I preemptively apologize for the blatant schadenfreude, but I am going to love it when Donald Trump, Jr.’s ex-wife screws him with his father’s tax plan. This week, after twelve blissful years and five children Vanessa Haydon Trump, the wife of the president’s oldest son, filed for the big D. The case is proceeding as an “uncontested divorce,” meaning that (at least at the time of filing), Ms. Trump isn’t expecting a trial. Instead, the two will likely negotiate through lawyers to arrive at a mutually-satisfactory settlement agreement that works out child custody and support, property distribution, and alimony.
The uncontested status is exactly what I’d expect from a couple like the Trumps; I’m sure they have a prenuptual agreement, which would have had a clause about what happens with spousal maintenance (New York legal term for “alimony”), as well as property distribution. That prenup couldn’t have contained provisions with any kid-related issues, but it would definitely have included alimony. That doesn’t exactly mean that there won’t be any fighting over alimony – but just that the argument would focus on the enforceability of the prenup, as opposed to alimony more generally.
Law & Crime spoke with Jennifer Rosenkrantz, a New York matrimonial lawexpert and partner with Schlissel Ostrow Karabatos. Ms. Rosenkrantz explained:
“The Trumps almost certainly have a prenuptial agreement which controls how much maintenance Vanessa Trump will get. Assuming that the maintenance provisions in the agreement are not “unconscionable” (a high burden to meet), they will be upheld and she will be bound by them. Without a prenuptual agreement, a court would determine the correct amount of spousal maintenance by applying a standard formula to the parties’ income; that formula would allow for a maximum of $3,066.67 a month in alimony, unless the court deviates from the formula.”
Prenup or no prenup, ex-spouses are never particularly psyched to pay alimony. The one thing that has always softened the blow, though, is that the paying spouse gets a tax deduction for the alimony paid, and the receiving spouse has to claim that money as income. Don Jr. is going to be sorely disappointed to learn that this all changes under Daddy’s tax plan. While the rest of America may be busy becoming great again, FSOTUS stands to lose a pretty valuable tax deduction.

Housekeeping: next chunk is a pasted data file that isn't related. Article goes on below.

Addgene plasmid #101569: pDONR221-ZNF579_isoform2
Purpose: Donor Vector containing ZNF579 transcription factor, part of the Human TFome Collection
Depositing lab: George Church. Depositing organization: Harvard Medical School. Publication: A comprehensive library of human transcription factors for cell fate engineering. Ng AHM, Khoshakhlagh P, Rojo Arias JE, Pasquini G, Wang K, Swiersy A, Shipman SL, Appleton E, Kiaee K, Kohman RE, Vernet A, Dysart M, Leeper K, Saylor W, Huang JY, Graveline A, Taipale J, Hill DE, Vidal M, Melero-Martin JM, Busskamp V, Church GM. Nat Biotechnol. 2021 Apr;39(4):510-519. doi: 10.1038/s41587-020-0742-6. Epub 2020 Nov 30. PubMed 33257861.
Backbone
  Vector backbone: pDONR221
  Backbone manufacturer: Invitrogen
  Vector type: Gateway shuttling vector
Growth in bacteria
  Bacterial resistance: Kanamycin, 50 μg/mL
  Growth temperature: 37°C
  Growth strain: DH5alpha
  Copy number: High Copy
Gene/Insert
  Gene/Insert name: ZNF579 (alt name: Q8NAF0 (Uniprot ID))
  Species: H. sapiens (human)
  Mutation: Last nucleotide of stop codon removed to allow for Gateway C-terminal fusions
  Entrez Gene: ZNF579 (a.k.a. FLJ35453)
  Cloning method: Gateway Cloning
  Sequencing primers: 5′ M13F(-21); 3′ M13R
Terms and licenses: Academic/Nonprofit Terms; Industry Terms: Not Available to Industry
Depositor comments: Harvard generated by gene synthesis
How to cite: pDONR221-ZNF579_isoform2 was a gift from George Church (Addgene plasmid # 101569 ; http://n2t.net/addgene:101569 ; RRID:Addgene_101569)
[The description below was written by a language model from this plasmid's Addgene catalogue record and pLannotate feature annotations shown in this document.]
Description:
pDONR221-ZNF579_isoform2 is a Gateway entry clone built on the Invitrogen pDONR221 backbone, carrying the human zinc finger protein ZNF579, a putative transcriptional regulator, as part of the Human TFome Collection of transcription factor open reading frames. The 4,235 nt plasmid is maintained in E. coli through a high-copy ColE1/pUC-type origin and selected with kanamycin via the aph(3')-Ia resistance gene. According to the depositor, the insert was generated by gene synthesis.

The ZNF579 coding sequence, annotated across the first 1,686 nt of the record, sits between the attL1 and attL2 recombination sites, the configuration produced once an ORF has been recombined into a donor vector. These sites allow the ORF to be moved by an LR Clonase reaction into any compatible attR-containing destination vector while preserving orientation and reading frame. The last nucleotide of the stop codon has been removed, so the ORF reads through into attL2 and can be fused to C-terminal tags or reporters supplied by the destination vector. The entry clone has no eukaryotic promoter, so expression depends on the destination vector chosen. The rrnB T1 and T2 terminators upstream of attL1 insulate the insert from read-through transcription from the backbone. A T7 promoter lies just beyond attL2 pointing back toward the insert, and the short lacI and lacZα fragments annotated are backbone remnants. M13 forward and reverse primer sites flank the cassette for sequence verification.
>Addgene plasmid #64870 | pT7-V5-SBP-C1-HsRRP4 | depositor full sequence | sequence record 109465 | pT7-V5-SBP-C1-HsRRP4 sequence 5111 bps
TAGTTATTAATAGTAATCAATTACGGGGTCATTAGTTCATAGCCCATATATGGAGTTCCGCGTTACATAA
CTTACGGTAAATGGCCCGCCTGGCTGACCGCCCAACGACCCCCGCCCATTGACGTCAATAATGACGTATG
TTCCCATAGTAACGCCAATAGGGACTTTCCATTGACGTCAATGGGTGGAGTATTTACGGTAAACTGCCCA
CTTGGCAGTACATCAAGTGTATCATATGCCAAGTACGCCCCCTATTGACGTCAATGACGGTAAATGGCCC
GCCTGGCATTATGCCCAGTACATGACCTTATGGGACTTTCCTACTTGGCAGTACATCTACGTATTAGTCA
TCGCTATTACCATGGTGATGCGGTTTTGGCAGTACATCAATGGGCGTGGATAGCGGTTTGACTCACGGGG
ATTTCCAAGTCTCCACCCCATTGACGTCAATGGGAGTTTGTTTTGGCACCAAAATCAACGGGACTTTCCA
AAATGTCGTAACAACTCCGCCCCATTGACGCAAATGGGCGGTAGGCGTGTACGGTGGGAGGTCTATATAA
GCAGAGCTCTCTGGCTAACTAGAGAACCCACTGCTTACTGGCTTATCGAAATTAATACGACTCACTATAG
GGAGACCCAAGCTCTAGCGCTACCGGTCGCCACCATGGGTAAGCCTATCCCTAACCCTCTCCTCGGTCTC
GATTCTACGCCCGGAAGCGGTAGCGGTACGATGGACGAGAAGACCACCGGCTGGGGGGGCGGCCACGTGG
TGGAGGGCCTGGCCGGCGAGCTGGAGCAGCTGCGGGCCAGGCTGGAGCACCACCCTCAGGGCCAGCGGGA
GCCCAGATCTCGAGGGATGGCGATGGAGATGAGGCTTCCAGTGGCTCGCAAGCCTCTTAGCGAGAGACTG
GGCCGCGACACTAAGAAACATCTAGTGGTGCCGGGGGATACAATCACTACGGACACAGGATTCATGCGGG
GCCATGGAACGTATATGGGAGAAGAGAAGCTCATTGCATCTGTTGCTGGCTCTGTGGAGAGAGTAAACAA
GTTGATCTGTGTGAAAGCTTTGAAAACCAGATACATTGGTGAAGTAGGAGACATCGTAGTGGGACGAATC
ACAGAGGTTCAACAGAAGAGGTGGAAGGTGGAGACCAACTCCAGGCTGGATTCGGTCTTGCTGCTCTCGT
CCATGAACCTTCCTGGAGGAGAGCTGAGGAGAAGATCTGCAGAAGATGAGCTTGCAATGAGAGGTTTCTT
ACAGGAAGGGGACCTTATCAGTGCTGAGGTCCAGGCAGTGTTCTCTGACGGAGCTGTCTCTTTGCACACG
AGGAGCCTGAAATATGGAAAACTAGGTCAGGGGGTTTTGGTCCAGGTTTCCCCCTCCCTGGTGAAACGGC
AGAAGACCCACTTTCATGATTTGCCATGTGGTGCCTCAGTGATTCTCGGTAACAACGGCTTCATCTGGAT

Starting January 1, 2019, alimony payments are no longer deductible to the payer or included in the income of the recipient. That means the Trumps have about nine months to resolve all their divorce issues before things get expensive for Don Jr.
Vanessa Trump (or at least her lawyer) is no dummy. She can see the Mueller indictments and discovery demands being handed down daily. She knows that the smart move is to legally distance herself from her in-laws, stat. Few maneuvers have the guillotine-like power of the filing of a Complaint for Divorce. Once it’s filed, the marital clock stops. Assets and income are no longer acquired jointly. Spousal privilege no longer prohibits one spouse from testifying against another. Things are different in the eyes of the law, even if the divorce hasn’t yet been finalized.
It sure wouldn’t be difficult for Vanessa Trump to drag out settlement negotiations until after next January; at that point, she’ll slide out of any obligation to include alimony in her income. Alternatively, Vanessa could use the impending tax deadline as leverage to press Don Jr. into a quicker (perhaps more generous) settlement. Either way, it’s a total win-win for her.
While Vanessa Trump’s lawyers are surely working hard to ensure that Don Jr.’s return to bachelorhood pads her bank account as much as possible, the truth is that the obscenely wealthy won’t be hit nearly as hard as will regular Americans by the change in alimony taxation. Law & Crime spoke today with matrimonial law expert Kristin Lis, partner with Smedley & Lis. Ms. Lis was concerned about how the change would affect people like her clients:
“If their divorce isn’t finalized until after 1/1/19, their attorneys are going to have to account for the loss of the deducibility/includibility of alimony. That could certainly mean that Don Jr. agrees to pay less alimony than he otherwise would have. But the reality is that people like the Trumps, who have plenty of assets and financial security, won’t be hit nearly as hard as the average American will be. For Don Jr., who uses mega-accountants to maximize write-offs for things like private jets, this change will simply mean one less beneficial tax deduction. By contrast, a truly financially-dependent post-divorce spouse may now find his or herself financially unable to leave a bad relationship now that there is reduced potential for alimony.”
Bottom line, bad as things may be for Don Jr., they’ll be worse for the rest of us. I think we can file that under #ShockingNotShocking.
One day into divorce proceedings, the talk in the media is still about the “tremendous respect for each other and our families” that the Trumps have had. Only time will tell whether Don will put his “tremendous respect” where his wallet is.
(Photo by Drew Angerer/Getty Images)
This is an opinion piece. The views expressed in this article are those of just the author.